Were selling more than 200 million magazines in a quarter of a century of trading and helping countless tens of thousands of disadvantaged and vulnerable people get a foothold in life not all reward enough, a new level of mission-affirming achievement has been unlocked for The Big Issue of late and it’s this: Jimmy Cricket has written a song about us. Yes, the very same bow-tied, silly-hatted, half-mast-trousered portly Irish giant of the golden age of Seventies and Eighties British light entertainment. Don’t remember him? Ask your mum and dad. Under 20? Forget it – you’ll never understand.
Yes, the very same bow-tied, silly-hatted, half-mast-trousered portly Irish giant of the golden age of Seventies and Eighties British light entertainment.
It was following an evidently moving interview with Big Issue features editor Steven MacKenzie last year that Cricket felt inspired to pen his heartfelt tribute to the world’s most widely distributed street paper and its tireless vendors, titled simply: Have a Big Issue. In his own charmingly wonky way, he’s done an impressive job of distilling the magazine’s raison d’être into a catchy two-and-a-bit minutes.
“Have a Big Issue-ishew / all you wish yourself,” he burbles, over a breezy end-of-the-pier accordion wheeze, “have a Big Issue-ishew / good fortune and good health”. Cricket correctly draws attention to the fact that vendors derive not just satisfaction but money directly from every sale, and even tidily wraps in a lyric cribbed from the mag’s tagline “a hand up, not a handout”. Steps are being taken to ensure that the song plays as soon as anyone lands on The Big Issue website.
Everyone at Big Issue towers is flattered, naturally, and at least one staff member seemed to be on verge of tears upon first listen, although that just as likely could have been because deadline was approaching. But not to brag or anything – well, maybe a small brag – it’s not the first time that this magazine has featured in a song. The Big Issue has in fact throughout its 28-year lifetime frequently proven a source of inspiration to the great and the good and the sometimes half-decent of the music world. Well, occasionally it has, anyway. There are a few other vague examples.
Like The Big Issue itself, it all began in the early 1990s. A time when the world was ripe to be won over by five unsmiling Mancunians with anthemic gibberish rock classics such as Supersonic. “She’s sniffing in a tissue, selling The Big Issue,” boomed Oasis’s Liam Gallagher, in a lyric which despite being like most Oasis lyrics, thoroughly meaningless, nonetheless helped triumphantly enshrine the magazine’s arrival as an identifiable force in British culture and society. If you’ve ever met The Big Issue’s long-time editor and resident Oasis superfan Paul McNamee, particularly back in his feathercut and parka-sporting days, then you’ll appreciate that there may have been some kind of omen in all of this.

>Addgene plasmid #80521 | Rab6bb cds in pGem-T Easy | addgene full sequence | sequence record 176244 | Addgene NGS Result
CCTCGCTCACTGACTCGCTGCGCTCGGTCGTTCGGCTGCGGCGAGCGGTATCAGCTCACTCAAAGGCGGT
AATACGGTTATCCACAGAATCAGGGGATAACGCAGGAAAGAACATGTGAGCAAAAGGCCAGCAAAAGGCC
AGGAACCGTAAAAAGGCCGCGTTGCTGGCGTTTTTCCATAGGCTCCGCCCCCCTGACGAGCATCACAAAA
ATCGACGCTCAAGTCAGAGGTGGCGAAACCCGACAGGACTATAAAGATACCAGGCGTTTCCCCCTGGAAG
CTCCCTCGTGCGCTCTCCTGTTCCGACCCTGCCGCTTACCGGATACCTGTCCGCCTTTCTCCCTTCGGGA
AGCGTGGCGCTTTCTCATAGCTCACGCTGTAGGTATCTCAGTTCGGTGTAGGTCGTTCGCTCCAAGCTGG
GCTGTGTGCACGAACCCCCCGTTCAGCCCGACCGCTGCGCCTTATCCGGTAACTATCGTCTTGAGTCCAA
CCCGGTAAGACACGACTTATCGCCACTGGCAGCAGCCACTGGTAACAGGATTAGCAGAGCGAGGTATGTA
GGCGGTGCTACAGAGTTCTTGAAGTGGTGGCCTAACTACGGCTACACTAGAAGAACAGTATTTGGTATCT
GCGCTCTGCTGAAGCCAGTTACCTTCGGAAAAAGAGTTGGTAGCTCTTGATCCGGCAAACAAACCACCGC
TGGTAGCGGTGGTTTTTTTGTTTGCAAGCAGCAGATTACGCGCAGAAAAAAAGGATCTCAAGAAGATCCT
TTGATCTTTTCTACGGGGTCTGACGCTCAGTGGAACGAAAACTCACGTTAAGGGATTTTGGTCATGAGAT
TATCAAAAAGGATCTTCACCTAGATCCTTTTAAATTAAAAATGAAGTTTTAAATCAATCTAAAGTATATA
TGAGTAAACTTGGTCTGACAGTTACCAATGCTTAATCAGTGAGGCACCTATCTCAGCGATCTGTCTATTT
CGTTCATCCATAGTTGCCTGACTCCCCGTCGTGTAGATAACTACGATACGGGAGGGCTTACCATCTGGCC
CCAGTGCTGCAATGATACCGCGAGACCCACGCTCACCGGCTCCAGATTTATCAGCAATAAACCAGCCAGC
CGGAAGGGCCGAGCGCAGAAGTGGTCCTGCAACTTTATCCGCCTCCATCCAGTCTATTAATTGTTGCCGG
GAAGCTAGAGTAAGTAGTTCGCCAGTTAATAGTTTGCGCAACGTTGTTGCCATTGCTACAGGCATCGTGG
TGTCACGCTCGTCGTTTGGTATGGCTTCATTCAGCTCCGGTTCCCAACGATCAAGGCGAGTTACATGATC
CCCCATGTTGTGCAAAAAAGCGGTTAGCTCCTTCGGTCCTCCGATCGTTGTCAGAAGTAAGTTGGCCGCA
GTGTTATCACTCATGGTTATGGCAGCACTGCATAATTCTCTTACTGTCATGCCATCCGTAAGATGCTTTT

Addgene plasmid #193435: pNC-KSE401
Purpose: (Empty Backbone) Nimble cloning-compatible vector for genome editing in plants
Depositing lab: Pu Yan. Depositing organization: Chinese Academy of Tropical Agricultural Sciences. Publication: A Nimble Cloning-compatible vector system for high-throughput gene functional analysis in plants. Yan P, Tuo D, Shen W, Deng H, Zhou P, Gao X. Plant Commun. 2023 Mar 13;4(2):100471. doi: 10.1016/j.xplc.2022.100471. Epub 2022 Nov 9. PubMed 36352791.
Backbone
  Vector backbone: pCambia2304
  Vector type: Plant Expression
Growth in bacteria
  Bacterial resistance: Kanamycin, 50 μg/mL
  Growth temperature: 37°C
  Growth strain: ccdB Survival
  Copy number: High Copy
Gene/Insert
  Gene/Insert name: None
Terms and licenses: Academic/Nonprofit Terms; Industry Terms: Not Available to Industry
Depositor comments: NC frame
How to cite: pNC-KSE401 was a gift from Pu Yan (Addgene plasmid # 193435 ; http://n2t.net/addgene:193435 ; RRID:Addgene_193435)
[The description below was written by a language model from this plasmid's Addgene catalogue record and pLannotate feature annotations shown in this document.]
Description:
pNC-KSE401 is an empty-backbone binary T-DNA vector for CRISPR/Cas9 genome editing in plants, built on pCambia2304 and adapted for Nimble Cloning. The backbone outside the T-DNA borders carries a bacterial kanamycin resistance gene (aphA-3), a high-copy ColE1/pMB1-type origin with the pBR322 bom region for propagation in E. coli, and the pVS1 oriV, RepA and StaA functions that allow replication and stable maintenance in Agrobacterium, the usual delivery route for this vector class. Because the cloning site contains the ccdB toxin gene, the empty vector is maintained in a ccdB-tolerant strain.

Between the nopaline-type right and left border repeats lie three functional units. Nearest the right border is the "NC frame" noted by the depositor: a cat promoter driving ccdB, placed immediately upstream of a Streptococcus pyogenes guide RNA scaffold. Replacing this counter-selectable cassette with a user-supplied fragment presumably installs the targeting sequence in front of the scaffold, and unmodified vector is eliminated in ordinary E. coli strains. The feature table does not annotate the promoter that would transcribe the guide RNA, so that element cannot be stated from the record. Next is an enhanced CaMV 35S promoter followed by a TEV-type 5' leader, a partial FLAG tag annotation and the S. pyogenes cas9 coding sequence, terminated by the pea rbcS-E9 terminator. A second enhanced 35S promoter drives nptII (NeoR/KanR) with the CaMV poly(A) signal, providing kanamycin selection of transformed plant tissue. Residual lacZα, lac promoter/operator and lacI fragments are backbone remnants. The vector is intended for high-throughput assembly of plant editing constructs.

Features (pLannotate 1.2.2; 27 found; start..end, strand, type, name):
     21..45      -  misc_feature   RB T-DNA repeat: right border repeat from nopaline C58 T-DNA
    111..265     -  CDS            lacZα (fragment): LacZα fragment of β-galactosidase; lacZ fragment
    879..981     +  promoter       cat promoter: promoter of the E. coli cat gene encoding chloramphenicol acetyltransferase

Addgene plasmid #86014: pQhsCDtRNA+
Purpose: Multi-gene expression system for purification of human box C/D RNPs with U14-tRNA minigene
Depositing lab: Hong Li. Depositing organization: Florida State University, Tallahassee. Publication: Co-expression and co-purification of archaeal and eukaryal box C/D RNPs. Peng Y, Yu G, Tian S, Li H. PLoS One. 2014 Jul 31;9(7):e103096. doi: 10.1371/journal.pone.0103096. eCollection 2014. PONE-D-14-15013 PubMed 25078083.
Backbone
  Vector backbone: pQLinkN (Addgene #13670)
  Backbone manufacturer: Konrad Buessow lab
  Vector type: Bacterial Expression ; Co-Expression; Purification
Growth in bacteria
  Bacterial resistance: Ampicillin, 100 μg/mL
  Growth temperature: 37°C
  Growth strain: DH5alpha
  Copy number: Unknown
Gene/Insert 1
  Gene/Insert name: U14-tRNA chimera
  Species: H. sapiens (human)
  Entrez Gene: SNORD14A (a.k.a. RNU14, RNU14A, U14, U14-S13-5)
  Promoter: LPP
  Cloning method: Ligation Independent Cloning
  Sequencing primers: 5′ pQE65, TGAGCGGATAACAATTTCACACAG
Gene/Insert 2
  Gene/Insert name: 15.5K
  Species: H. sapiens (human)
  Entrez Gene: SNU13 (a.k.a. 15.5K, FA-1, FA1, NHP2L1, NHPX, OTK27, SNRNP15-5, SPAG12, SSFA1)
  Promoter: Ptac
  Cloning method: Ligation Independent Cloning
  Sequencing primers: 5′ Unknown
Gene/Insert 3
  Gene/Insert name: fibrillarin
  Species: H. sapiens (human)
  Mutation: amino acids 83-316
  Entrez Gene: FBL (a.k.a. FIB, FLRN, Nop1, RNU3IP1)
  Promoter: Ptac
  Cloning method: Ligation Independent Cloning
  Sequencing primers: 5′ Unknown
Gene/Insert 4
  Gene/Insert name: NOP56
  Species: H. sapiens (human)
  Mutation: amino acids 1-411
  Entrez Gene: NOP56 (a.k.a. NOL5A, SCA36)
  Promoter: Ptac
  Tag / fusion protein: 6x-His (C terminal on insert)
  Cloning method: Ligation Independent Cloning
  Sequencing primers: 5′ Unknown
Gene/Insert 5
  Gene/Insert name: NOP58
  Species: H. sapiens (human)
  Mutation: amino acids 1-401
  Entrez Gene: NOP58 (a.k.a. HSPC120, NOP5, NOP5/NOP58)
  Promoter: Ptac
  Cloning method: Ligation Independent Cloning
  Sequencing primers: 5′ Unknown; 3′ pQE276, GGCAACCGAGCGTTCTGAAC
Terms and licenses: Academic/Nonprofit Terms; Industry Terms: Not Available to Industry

The Big Issue magazine is a social enterprise, a business that reinvests its profits in helping others who are homeless, at risk of homelessness, or whose lives are blighted by poverty.
From one titan of Britpop to another: Chumbawamba – the politically right-on anarcho punk-pop band who, like spring-loaded bollards and Theresa May, always seem to get back up again. Back in 1997, shortly before their chucking-water-over-John-Prescott-at-the-Brits notoriety (milkshakes hadn’t yet been invented), the Lancashire mob were at the fleeting peak of their powers, fired by the multimillion-selling album Tubthumper. Track four on which is titled, yes, The Big Issue. The lyrics don’t reference the magazine per se, but do seem to sketch a down-and-out character in need of direction who sounds like she could easily find purpose in the famous red tabard. Thus, we’re having it.
Now, we’re not claiming responsibility for Ed Sheeran as such, but he’d be nothing without us.
Now, we’re not claiming responsibility for Ed Sheeran as such, but he’d be nothing without us. See the video for the impossibly famous Yorkshireman’s 2011 debut breakout single The A Team and spot that he appears briefly about midway through, playing a bit part in the forlorn life of the drug-addict protagonist of his grittily emotive acoustic pop tale, the lyrics for which were inspired by a visit Sheeran once made to a homeless shelter. What’s Ed doing at this pivotal moment? He’s buying The Big Issue! Good lad, he’ll go far.
Fast-forward to 2018 and the ongoing reign of the world’s most beloved feline Street Cat Bob and his busker and ex-Big Issue vendor minder James Bowen. Now, granted, they’ve never written a song explicitly about the mag – indeed, Bob’s never written anything, he’s a cat remember. But they did last Christmas promote a pair of tunes in aid of our charitable arm The Big Issue Foundation, Time to Move On and the stirring And Then Came Bob. Each of which, despite missing out on the Christmas number one spot by a clean 100 places, were festive chart-toppers in all of our hearts.
Which brings us to the present day, Jimmy Cricket, and a song so infernally catchy I’m still humming it to myself six paragraphs later. An upbeat, tuneful and informative meeting of the music and magazine worlds which I like to think of as our proud answer at last to Dr Hook’s The Cover of Rolling Stone, Madonna’s Vogue, Adele’s Hello or anything by Harpers Bizarre. Have a Big Issue-ishew everybody! Cover price £2.50.
Listen to Jimmy Cricket’s Big Issue musical tribute below.